Tuesday, May 31, 2011
Good afternoon. Earlier today I met with the Rutgers Board of Governors to share my decision to step down as president of Rutgers at the end of the 2011–12 academic year. My wife Joan and I reached this decision over many months, and with difficulty, because it will mean giving up the position for which so much of my life has prepared me and which I have filled with pride for nearly a decade. The board and I also reviewed, with deep satisfaction, what Rutgers has accomplished in recent years, and we shared our soaring ambitions for the future of this outstanding university.
Rutgers is my home. I grew up here, I served on the faculty for sixteen years, and, having left for a while, I came home to Rutgers as president in 2002. I love this institution. But by the end of next year I will turn 65, an age when people often make transitions. I am still young enough, however, to teach and write, about which I am passionate, and so I will return to the Rutgers faculty where I began my academic career 35 years ago. I will also be able to spend more of my days with Joan and our young daughter Katie. We will live nearby, and we will remain members of the Rutgers community for a very long time.
Over the past nine years, Rutgers has made historic accomplishments:
As president in the year ahead, I will be working aggressively on three exceedingly important efforts for Rutgers and for higher education:
First, I will be fundraising for Rutgers. The campaign, Our Rutgers, Our Future, is going well, and we are more than halfway to our goal of $1 billion. I have several major fundraising trips planned and will be meeting continually with dozens of top donor prospects. This is Rutgers’ largest campaign ever, and it is a symbol of our self-reliance—our recognition that achievement of the university’s exceedingly high ambitions rests largely with us.
Second, I will be advocating for the recommendations of the report of the task force on higher education, appointed by governor Chris Christie and led by former governor Tom Kean—most especially the recommendation for bringing the Robert Wood Johnson Medical School and the School of Public Health into Rutgers. I will be actively involved, together with the Boards of Governors and Trustees, in reviewing every aspect of the proposed arrangements, to ensure that they are satisfactory to Rutgers. When it is completed, this will be one of the most important developments in the history of Rutgers, and equally vital for New Jersey.
Third, from my dual positions as president of the State University of New Jersey and as chair of the New Jersey Presidents’ Council, I will work hard—together with many others—to place a bond issue for higher education facilities on the ballot in 2012. We have not had such a bond issue since 1988, and with record numbers of students seeking a college degree in New Jersey, the need to expand capacity and improve our facilities is evident on campuses across the state.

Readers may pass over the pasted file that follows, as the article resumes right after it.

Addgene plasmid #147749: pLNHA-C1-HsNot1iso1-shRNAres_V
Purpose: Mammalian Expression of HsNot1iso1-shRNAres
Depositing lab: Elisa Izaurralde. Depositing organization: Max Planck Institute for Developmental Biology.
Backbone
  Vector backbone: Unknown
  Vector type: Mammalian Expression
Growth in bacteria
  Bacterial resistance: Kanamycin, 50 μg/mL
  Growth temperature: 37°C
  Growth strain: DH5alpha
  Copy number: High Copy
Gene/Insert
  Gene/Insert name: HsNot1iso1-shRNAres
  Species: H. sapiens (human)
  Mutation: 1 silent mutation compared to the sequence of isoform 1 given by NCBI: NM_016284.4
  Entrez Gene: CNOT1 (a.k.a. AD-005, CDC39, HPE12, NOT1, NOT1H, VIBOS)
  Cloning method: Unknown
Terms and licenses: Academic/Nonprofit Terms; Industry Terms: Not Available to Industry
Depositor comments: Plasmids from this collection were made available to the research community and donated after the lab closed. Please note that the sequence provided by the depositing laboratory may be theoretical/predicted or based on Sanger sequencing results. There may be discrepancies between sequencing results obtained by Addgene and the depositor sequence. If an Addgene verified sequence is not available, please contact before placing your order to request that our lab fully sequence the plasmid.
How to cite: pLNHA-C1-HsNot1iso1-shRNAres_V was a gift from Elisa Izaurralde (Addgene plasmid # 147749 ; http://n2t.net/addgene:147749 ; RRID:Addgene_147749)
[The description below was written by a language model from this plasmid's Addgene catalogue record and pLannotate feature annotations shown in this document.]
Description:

When I accepted the Rutgers presidency in 2002, I said that it was a dream come true. In the past nine years, while some days were dreamier than others, there have been some extraordinary and unforgettable moments: welcoming the Dalai Lama to Rutgers; having four Gates Cambridge Scholarship winners in one year; watching our ocean glider cross the Atlantic and make history; seeing the looks on the faces of that first group of eighth graders chasing their dreams through the Rutgers Future Scholars program; and of course, that November night in 2006, when the Scarlet Knights came back to beat 3rd-ranked Louisville.
I have been extraordinarily privileged to lead Rutgers, a university that has meant so much to my family and that my parents served so well. Rutgers today has its challenges, but we are also a stronger institution for the leadership of good people on our board, among our faculty and staff, within our student body, and among our alumni and friends. Because of them, we are attracting more and better students than ever. Because of them, we are more diverse and our students are winning more prestigious scholarships than ever. Because of them, many of our academic programs are ranked among the best in the nation, and we are poised to be what the Kean task force dares us to become: a great state university, one of the best in the country.
As I relinquish this podium to Board of Governors chair Ralph Izzo, I want to say that I have been incredibly fortunate to work for, and with, so many talented and dedicated members of the Rutgers boards. And I have been particularly blessed to work closely with four Board of Governors chairs who have consistently put their intellect, passion, and leadership to work for Rutgers: Gene O’Hara, Al Gamper, Bill Howard, and now Ralph. Rutgers is a better place for their dedication and stewardship, and it is now my pleasure to welcome board chair Ralph Izzo.